Growth outside of its residential mortgage business helped Flagstar Bank beat first-quarter earnings estimates, company executives said.

It reported net income of $27 million, or 46 cents per share, for the first quarter. This was above estimates of 39 cents per share. But compared with one year prior, net income was down from $39 million.

"Make no mistake; we are a midsized bank, operating on a national basis with an incredibly strong mortgage business," President and CEO Alessandro DiNello said during a conference call to discuss the Troy, Mich.-based bank's results.

But its first-quarter results are proof that Flagstar is no longer "just a mortgage company," he added.

Growth in commercial real estate, commercial and industrial, and mortgage loans on its balance sheet allowed Flagstar to partially overcome a decline in lending for mortgage warehouse lines of credit, DiNello said.

Commercial mortgages held for investment increased to $1.4 billion through March from $851 million a year earlier, while C&I loans increased to $854 million from $571 million.

Adding more of these loans to its portfolio resulted in an increase in net interest income to $83 million, from $79 million for the first quarter of 2016.

But noninterest income, which includes the gain from selling mortgage loans in the secondary market and mortgage servicing revenue, fell to $100 million from $105 million over the same period.

There was a 27% decline in Flagstar's gain on mortgage loan sales to the secondary market, to $48 million from $66 million, during the same period.

"Let's put this in perspective. In 2012, we averaged $250 million in gain on loan sale per quarter. In this quarter, gain on loan sale was $48 million and we were much more profitable," DiNello said.

The combination of seasonality and rising interest rates made for "the most challenging six-month run for mortgage revenue that I can recall in our history," he said.

Mortgage revenue increased by 3%, to $62 million, from $60 million in the first quarter of 2016. There was a $14 million return on mortgage servicing rights for the quarter, versus a loss of $6 million a year earlier.

Flagstar closed $5.9 billion in mortgages during the quarter, down from $6.3 billion in last year's first quarter. Purchase volume was $3.1 billion, up from $2.7 billion, but refinance originations fell to $2.8 billion from $3.7 billion.

Net interest income increased to $83 million from $79 million in the first quarter of 2016.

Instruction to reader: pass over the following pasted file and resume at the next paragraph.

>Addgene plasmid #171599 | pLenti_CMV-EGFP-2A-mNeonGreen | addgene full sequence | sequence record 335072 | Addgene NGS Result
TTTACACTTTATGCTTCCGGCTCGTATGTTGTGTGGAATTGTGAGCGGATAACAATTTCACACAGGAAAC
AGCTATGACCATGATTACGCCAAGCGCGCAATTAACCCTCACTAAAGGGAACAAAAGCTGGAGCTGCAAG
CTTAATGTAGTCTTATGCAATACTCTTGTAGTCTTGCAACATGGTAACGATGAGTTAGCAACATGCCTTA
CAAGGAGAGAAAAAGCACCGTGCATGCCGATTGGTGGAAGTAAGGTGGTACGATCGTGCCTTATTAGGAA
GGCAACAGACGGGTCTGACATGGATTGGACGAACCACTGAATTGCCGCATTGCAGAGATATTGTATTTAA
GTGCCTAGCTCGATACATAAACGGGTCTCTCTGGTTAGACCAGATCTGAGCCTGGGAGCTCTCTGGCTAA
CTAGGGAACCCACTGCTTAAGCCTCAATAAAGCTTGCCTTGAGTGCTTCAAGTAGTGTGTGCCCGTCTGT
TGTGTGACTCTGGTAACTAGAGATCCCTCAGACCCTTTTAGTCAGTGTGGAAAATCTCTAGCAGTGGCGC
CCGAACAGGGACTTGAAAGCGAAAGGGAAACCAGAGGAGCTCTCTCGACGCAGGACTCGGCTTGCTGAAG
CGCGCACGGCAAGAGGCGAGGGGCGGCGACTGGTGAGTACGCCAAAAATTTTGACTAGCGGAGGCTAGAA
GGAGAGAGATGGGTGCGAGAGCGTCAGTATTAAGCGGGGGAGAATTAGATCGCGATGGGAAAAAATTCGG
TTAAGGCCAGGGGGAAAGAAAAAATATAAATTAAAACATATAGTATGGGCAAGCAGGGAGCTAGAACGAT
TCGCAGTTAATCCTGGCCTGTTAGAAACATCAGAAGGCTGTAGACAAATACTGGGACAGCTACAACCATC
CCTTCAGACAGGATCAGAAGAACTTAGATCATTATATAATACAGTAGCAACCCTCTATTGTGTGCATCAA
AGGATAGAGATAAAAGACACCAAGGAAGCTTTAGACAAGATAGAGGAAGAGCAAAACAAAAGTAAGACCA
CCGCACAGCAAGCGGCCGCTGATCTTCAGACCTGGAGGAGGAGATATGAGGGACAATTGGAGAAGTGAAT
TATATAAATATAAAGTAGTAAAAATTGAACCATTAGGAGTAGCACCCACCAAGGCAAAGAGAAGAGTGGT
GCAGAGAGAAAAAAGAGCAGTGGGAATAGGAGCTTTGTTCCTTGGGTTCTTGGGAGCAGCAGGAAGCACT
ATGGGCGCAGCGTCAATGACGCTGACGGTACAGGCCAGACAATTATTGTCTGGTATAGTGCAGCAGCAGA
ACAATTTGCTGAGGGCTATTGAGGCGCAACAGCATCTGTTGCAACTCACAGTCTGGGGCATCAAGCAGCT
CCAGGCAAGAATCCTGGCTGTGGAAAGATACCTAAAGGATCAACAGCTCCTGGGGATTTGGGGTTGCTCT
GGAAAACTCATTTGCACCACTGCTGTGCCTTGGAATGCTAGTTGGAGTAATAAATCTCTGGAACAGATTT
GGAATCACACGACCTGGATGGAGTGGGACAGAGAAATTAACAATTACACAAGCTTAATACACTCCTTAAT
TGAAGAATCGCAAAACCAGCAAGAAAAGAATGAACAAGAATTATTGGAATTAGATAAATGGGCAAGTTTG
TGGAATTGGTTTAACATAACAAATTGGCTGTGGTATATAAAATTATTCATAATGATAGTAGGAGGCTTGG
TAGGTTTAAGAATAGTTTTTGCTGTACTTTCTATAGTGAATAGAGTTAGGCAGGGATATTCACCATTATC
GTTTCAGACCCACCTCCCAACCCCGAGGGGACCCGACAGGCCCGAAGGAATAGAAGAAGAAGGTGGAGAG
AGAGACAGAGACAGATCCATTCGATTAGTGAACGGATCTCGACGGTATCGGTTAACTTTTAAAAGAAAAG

Warehouse loans on Flagstar's balance sheet fell to $840 million from $1.3 billion in the first quarter of 2016. But commercial real estate loans held for investment increased to $1.4 billion from $851 million and C&I loans increased to $854 million from $571 million.

Warehouse income was affected by drops in line usage and the number of days mortgages were on the line.

Flagstar sold bulk mortgage servicing rights with a fair market value of $65 million during the first quarter, and it made agreements to sell an additional $195 million in the second quarter.

The second-quarter sales are at a break-even price and Flagstar will subservice two-thirds of the sold MSRs.

Flagstar services 393,000 loans, of which 243,000 are subserviced for others.

"We remain focused on growing our fee-income-generating subservicing business which has the capacity to subservice up to 1 million loans and executing on our MSR reduction strategy through efficient bulk and flow sales given the requirements of Basel 3," Chief Operating Officer Lee Smith said during the call.

Meanwhile, it is building up its originations business, purchasing Stearns Lending's delegated correspondent production unit and agreeing to buy certain assets of Opes Advisors.

Stearns purchased closed loans from 250 lenders, and these are now firms Flagstar will be able to market its warehouse and other lending lines to, Smith said.

When asked if Flagstar is looking to do more acquisitions on the mortgage side or shift to the community banking side, DiNello said "it's all about what opportunities present themselves to us. We're not specifically looking to try to grow the mortgage business, but if the right situation presents itself, we can bolt something on that helps us stabilize that revenue stream, we'll certainly do that."

Nor does Flagstar feel any pressure to do something on the bank side, but if the right opportunity presented itself, where it would see accretion to earnings come from new revenue streams rather than cost cutting, the company would consider it, he continued.